Safe Landing responded to the UK Government’s ‘SAF Mandate’ consultation, which lays out various options for scaling up ‘Sustainable Aviation Fuel (SAF) in the UK.
Pilots and safety critical aviation workers are trained to always have a plan B. If we find ourselves with an uncertain outcome and we don’t have a credible back-up plan, we have failed to manage the risk – we’ve failed to do our job. All ‘SAF’ or ‘alternative jet fuel’ pathways carry substantial risk of exacerbating environmental and social crises – they require intensive use of limited global resources, during a period in human history when we are battling to decarbonise our societies. If the UK and global aviation sector proceeds down a path that is reliant on the development of fuels which carry huge uncertainty and risk, and this strategy fails, then we have no back-up. The jet fuel has been burned, the temperature has risen, there may be no going back. Aviation as we know it may have to halt completely for some time – there will be no Safe Landing.
We believe that the quantity of ‘SAF’ produced in any given year should be strictly limited on a basis that ensures positive environmental and social impacts. We suggest that this quantity should be determined not by any given industry, but by governments at a national and international level, through careful economy- and society-wide assessment, and prioritisation of available resources.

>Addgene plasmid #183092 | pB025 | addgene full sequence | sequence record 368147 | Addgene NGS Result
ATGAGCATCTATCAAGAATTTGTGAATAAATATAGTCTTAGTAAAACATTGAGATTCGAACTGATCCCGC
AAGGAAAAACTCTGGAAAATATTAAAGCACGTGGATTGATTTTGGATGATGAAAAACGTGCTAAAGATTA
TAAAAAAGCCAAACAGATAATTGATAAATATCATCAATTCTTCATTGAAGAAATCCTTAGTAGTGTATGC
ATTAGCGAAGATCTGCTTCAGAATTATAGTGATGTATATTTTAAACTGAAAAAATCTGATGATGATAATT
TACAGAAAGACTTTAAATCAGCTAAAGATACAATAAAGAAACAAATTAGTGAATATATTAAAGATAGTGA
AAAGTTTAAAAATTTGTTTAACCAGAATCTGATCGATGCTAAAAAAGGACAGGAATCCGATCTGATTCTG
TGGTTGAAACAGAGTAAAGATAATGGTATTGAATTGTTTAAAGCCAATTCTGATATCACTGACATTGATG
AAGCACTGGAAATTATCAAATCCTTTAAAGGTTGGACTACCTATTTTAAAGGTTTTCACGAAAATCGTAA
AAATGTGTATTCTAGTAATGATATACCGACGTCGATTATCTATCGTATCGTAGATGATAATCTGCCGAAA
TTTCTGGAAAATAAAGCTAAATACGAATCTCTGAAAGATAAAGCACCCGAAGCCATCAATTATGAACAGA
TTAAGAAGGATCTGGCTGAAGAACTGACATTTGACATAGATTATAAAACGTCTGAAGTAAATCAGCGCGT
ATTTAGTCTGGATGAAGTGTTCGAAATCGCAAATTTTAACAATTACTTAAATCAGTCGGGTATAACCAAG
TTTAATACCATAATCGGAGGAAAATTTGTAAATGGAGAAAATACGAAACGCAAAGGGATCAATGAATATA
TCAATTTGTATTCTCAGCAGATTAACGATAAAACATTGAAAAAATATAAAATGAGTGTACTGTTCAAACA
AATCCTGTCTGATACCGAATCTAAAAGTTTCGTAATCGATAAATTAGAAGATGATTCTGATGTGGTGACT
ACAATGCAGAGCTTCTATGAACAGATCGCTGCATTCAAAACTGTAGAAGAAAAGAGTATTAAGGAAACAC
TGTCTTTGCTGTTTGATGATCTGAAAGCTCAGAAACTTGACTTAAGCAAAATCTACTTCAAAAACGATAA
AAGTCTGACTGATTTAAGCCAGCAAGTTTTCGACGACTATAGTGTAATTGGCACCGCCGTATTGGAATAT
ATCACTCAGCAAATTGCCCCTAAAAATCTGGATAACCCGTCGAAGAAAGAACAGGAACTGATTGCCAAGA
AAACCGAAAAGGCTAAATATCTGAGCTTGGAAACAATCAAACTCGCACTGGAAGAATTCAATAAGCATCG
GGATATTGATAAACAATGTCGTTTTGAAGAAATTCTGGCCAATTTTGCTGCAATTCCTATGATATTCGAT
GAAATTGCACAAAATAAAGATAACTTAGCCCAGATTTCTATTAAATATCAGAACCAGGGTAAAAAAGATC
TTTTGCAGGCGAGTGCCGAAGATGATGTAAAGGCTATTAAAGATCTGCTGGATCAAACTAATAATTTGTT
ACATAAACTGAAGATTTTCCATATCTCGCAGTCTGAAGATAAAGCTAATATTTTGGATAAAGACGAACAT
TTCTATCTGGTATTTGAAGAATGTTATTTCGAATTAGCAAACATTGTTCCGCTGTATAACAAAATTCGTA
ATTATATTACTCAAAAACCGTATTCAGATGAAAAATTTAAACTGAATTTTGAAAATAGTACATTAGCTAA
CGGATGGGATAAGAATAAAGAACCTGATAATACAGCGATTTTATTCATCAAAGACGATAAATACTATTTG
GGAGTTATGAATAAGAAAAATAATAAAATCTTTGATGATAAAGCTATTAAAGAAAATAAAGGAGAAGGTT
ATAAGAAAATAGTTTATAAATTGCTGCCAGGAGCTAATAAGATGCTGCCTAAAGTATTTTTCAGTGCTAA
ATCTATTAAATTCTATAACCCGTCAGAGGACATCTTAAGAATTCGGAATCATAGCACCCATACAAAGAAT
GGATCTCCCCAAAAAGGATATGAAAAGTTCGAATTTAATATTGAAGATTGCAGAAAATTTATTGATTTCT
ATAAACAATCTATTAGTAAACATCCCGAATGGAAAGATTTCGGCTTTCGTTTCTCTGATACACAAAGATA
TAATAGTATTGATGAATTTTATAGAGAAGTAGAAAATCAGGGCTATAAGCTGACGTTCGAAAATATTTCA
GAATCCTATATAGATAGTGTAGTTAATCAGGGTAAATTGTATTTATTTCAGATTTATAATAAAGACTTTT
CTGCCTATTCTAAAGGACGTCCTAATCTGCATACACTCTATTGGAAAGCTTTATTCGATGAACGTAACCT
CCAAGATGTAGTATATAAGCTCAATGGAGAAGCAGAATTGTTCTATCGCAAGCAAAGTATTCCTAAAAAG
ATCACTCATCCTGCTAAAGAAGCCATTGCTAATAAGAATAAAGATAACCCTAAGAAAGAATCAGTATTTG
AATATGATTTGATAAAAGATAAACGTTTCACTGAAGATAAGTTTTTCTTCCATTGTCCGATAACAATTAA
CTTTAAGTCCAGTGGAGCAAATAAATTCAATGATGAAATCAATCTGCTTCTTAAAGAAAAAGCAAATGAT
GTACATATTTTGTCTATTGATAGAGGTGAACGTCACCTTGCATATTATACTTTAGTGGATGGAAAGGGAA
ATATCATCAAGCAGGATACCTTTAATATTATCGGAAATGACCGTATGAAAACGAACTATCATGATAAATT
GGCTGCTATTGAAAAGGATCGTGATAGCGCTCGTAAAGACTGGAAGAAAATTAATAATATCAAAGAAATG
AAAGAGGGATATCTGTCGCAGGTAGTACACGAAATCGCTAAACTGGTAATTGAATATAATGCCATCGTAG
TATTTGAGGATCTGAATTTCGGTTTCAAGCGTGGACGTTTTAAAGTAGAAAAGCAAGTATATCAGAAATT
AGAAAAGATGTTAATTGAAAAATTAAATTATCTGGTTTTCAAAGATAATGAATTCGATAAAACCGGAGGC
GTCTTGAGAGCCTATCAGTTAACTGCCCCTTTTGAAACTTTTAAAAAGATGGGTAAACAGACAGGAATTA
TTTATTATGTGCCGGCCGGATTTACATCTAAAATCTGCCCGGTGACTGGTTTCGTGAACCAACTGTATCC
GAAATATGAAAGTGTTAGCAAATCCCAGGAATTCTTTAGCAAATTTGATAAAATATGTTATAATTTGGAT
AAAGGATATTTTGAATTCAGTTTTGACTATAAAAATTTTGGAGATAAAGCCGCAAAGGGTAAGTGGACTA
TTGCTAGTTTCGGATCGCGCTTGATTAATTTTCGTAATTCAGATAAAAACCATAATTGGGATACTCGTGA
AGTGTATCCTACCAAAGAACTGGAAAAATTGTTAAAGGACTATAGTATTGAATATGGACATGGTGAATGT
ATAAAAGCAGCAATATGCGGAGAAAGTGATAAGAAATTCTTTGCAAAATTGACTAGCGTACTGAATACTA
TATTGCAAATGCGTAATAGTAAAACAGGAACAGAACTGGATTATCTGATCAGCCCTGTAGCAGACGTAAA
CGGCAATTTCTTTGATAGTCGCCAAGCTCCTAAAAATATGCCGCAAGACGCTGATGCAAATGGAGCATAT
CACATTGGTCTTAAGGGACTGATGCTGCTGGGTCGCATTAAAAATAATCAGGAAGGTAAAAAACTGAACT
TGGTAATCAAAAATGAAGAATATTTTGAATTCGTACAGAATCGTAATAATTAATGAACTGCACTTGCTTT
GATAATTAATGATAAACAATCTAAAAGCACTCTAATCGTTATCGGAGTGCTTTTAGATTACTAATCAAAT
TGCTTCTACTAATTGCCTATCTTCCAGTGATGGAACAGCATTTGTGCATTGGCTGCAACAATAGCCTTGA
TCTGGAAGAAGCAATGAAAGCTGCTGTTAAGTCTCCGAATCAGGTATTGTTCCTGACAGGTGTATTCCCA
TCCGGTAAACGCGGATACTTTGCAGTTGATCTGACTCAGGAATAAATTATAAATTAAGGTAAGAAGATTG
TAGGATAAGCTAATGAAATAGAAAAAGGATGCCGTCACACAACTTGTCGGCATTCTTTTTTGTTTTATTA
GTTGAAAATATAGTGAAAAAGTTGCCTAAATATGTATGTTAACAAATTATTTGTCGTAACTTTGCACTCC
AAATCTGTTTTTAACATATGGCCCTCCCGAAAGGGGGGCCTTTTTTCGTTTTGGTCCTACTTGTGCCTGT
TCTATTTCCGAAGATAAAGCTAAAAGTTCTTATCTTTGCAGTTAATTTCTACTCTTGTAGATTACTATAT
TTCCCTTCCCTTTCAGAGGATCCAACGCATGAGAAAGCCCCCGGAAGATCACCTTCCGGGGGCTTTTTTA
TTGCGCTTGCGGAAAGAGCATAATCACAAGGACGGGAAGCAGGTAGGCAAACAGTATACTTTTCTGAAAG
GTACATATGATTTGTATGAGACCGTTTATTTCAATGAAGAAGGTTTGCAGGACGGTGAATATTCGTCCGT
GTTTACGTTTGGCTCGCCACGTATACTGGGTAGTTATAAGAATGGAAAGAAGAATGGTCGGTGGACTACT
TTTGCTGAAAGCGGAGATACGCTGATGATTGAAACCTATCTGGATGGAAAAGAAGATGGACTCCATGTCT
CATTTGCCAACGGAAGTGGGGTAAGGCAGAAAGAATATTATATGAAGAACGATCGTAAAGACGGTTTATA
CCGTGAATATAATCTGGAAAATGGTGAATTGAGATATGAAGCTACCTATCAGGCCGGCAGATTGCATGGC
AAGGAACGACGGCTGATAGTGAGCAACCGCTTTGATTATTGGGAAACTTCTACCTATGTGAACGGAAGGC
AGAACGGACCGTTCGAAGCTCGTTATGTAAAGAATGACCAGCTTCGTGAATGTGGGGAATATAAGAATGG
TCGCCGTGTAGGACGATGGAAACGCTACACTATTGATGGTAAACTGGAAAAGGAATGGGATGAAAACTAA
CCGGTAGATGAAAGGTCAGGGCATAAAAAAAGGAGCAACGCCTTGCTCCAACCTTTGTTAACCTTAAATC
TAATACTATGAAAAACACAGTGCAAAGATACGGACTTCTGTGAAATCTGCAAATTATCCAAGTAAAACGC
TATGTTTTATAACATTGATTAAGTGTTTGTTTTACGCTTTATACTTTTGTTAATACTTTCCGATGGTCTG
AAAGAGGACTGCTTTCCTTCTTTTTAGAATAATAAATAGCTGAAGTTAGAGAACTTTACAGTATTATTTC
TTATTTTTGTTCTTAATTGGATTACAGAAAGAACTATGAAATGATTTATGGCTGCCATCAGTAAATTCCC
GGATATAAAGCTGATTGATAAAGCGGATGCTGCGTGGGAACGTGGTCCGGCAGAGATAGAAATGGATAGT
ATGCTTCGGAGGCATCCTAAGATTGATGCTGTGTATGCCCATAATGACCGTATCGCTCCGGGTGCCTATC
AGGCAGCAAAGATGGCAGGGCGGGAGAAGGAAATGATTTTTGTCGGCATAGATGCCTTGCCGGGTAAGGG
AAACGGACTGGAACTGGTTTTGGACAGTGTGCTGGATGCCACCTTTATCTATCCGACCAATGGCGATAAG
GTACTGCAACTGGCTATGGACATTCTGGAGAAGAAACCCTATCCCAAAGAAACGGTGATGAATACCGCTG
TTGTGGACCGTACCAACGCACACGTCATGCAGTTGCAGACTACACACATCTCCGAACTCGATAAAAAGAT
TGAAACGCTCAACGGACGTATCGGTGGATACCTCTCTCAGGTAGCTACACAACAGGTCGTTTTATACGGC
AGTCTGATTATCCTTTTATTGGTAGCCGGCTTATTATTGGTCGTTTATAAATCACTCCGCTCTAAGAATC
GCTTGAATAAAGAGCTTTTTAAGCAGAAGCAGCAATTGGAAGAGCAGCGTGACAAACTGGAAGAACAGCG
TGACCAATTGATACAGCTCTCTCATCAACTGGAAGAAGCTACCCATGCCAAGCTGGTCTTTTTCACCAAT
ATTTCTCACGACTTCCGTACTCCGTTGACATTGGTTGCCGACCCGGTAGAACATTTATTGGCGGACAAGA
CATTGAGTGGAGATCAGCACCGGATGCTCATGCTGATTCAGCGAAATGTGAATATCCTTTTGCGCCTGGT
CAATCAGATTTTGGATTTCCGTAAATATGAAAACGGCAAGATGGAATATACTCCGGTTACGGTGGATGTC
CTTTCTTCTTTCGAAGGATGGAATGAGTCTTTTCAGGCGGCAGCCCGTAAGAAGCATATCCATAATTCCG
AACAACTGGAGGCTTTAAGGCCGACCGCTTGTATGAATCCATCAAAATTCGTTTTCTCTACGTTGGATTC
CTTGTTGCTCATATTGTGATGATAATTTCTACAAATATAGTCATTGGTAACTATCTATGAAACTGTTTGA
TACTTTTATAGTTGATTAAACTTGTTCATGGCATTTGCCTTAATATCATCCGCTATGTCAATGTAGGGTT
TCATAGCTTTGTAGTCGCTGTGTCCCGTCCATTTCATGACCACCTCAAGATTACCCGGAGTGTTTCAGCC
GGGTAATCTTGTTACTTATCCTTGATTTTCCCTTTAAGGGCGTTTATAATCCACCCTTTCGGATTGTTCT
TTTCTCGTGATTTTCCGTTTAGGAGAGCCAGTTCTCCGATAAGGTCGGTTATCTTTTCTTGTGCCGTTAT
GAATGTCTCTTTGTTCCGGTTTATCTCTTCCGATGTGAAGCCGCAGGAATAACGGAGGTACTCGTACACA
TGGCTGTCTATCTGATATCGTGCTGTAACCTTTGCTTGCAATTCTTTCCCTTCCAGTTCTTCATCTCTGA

We reject any proposed ‘SAF’ mandate that fails to provide a cross-economy impact assessment of environmental and social risk. It is very clear to us that any ‘SAF’ mandate is of secondary importance to any policies required to constrain total fuel consumption by the aviation industry (and indeed other transport industries).
We also reject any proposed ‘SAF’ mandate that fails to place a cap on total fuel consumption first. This cap should be set by assuming all fuel burned is fossil fuel kerosene (given the uncertainties of technological readiness, and environmental & social impacts of alternative fuels produced at scale) and by assuming an emissions reduction trajectory compliant with limiting global warming to 1.5°C.
We advocate for a ban or strong restriction on the use of the ‘HEFA’ process for converting waste oils/fats into jet fuel, or at least for government policy to favour other fuel pathways. Such feedstocks are severely limited and can be more efficiently utilised by other sectors.
The aviation industry is about to undergo a huge transformation across aerospace manufacturing, airline operations and airport configurations – we believe that government support should primarily be targeted here – rather than squandered on further financing the fuels industry.